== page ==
The commanding general of 2nd Marine Division said in an interview last week that a Marine under his command could have lived through a roadside bombing in Afghanistan if he were wearing his seat belt.
The claim by Maj. Gen. David Furness was regarded by a number of Marines reached by Task & Purpose as insensitive, since it suggested that a Marine killed by enemy action could somehow be to blame for their own death. The general made the remark while connecting things Marines do in combat with things they do in garrison as a way of explaining his decision to release a letter outlining steps to correct disciplinary and leadership problems in his unit.
But it didn't seem to come out very well.
“In Iraq and Afghanistan, I was presented right up front with the fact that the more disciplined a unit is going into a fight, the less it bleeds, period,” Furness said on All Marine Radio, which is hosted by a Marine he previously served with. “I've seen it played out time and time and time again.”
“The last one in Afghanistan, 19 of the 31 casualties we had, those 19 were the fault of the Marine, either doing something he was told not to do and he was trained not to do, or not doing something that he was trained to do. Like wear a seatbelt. Like do not mess with an IED once it's been identified.”
Furness served as the commander of Regimental Combat Team-1 in Afghanistan during a year long deployment beginning in Sep. 2010. There were 21 Marines assigned to RCT-1 that were killed in action during his time there, according to the Defense Casualty Analysis System.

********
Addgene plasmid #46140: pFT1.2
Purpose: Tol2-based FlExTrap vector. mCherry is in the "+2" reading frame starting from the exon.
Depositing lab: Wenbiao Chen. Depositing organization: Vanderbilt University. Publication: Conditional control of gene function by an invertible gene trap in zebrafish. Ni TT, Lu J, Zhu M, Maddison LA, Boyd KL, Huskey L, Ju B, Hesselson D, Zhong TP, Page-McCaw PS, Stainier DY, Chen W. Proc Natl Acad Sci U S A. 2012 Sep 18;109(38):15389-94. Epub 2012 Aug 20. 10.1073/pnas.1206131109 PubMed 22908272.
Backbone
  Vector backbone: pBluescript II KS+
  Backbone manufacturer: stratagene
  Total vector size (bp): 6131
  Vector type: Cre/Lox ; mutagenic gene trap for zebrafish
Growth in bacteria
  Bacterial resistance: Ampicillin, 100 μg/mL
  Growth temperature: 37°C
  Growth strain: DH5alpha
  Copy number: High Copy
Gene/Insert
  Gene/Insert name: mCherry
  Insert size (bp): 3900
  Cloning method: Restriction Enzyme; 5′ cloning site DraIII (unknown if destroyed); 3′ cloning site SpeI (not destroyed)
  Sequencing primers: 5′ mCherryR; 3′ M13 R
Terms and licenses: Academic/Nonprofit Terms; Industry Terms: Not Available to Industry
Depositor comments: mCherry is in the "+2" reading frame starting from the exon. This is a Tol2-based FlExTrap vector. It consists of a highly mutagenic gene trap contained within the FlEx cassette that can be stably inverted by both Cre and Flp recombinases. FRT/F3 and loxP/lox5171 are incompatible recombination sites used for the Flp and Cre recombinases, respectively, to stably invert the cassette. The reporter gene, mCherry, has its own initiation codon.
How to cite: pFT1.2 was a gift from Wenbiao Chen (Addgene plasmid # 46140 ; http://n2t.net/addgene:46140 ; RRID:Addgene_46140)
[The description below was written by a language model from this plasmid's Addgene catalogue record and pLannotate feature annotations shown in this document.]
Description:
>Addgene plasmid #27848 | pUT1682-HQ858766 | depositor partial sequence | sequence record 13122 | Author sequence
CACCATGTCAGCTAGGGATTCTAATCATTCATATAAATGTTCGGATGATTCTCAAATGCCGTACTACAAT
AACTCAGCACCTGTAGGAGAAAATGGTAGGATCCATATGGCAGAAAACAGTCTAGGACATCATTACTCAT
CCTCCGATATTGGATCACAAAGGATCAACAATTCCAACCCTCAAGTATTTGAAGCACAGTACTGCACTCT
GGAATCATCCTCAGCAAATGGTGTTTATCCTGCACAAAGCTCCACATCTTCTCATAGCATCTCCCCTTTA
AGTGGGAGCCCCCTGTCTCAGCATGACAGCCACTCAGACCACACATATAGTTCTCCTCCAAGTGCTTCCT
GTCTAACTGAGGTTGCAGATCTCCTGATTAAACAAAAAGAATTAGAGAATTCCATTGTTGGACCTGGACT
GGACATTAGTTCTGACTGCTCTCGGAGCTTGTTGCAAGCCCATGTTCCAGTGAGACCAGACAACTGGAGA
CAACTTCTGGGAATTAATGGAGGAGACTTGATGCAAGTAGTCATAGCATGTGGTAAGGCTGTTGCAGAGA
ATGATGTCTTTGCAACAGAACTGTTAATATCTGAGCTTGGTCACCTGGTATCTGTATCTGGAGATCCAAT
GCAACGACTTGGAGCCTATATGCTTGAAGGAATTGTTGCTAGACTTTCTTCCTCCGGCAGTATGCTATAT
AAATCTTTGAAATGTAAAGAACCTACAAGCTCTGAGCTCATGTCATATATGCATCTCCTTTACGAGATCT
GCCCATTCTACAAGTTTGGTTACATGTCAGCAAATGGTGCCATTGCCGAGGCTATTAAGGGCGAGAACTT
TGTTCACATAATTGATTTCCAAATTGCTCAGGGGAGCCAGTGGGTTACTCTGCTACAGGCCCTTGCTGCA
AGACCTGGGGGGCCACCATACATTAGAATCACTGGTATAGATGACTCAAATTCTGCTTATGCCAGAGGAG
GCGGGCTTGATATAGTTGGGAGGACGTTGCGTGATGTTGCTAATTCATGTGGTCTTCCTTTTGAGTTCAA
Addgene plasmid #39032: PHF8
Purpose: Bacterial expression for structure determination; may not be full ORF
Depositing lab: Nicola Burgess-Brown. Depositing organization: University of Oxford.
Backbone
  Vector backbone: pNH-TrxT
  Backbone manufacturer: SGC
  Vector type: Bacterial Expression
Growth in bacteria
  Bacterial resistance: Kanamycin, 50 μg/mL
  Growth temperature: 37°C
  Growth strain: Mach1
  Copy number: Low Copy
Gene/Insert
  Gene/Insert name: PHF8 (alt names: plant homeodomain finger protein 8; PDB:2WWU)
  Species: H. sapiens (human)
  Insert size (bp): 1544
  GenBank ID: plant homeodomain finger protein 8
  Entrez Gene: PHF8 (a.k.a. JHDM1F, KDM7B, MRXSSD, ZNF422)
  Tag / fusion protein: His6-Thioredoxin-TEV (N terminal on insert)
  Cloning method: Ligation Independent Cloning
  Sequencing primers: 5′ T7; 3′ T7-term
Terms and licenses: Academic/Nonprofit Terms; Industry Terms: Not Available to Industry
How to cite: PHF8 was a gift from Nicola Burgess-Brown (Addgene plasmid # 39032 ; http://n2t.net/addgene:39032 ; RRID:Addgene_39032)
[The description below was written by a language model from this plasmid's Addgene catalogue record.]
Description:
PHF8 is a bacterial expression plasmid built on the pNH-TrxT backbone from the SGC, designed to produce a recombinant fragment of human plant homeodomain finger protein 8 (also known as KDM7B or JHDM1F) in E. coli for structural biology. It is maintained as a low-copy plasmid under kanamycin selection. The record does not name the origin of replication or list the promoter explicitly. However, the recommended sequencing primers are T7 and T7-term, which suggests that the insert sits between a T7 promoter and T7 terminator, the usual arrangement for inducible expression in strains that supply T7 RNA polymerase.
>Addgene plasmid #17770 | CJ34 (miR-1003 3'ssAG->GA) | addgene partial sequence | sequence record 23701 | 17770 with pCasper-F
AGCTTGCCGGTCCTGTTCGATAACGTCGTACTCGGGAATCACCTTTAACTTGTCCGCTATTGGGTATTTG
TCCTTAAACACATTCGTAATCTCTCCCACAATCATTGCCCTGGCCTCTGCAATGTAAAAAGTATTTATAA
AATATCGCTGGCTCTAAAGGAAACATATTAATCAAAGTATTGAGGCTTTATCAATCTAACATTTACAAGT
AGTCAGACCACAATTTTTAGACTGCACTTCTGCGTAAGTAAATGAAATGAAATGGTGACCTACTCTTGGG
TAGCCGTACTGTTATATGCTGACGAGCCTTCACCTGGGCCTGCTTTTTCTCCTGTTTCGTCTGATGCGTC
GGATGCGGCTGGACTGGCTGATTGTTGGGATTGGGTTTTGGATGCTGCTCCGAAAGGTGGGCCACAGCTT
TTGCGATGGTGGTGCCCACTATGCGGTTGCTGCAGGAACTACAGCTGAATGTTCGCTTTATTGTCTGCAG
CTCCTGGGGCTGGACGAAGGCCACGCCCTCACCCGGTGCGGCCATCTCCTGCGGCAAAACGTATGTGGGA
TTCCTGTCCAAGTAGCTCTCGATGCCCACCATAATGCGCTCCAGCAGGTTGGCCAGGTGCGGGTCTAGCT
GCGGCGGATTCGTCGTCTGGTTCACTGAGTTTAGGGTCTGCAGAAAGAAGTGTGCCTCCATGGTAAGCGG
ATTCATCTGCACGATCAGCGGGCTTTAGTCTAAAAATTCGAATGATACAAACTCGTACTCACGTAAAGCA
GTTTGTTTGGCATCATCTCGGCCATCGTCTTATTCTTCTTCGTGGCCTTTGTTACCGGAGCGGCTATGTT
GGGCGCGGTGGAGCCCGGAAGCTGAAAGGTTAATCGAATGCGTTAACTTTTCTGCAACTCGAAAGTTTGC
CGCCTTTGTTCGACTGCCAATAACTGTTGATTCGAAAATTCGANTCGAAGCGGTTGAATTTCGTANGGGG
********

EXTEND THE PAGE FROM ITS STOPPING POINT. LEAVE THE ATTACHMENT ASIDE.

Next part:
“These basic breaches of attention to detail are a direct result of not habituating yourself to the small details that you learn how to do in garrison activity,” Furness said. “It's not chickenshit. This is all about combat performance.”
“It's everybody's responsibility,” Furness added, before mentioning a specific incident from the deployment in gruesome detail: “Like I said the whole thing about not wearing a seatbelt and the driver killing himself because he hit an IED and he went 200 G's into the steering wheel and separated his aorta from his heart, and he bled to death. Well, why didn't his tell him to put his seat belt on?”
“That kid could be alive today if that one act was done. Why wasn't it done?”
Task & Purpose reached out to 2nd Marine Division to ask for more specifics or other information that may have helped to put the quote in context.
Furness sent the following statement:
“As a commander, I have always regarded the responsibility of training my Marines with the utmost gravity, because that's what they are owed in preparation for combat — our best efforts to prepare for the most challenging environment known man. I have nothing but respect and admiration for the Marines that have served under my command, and even more so for those young men who gave their lives in the service of our country.”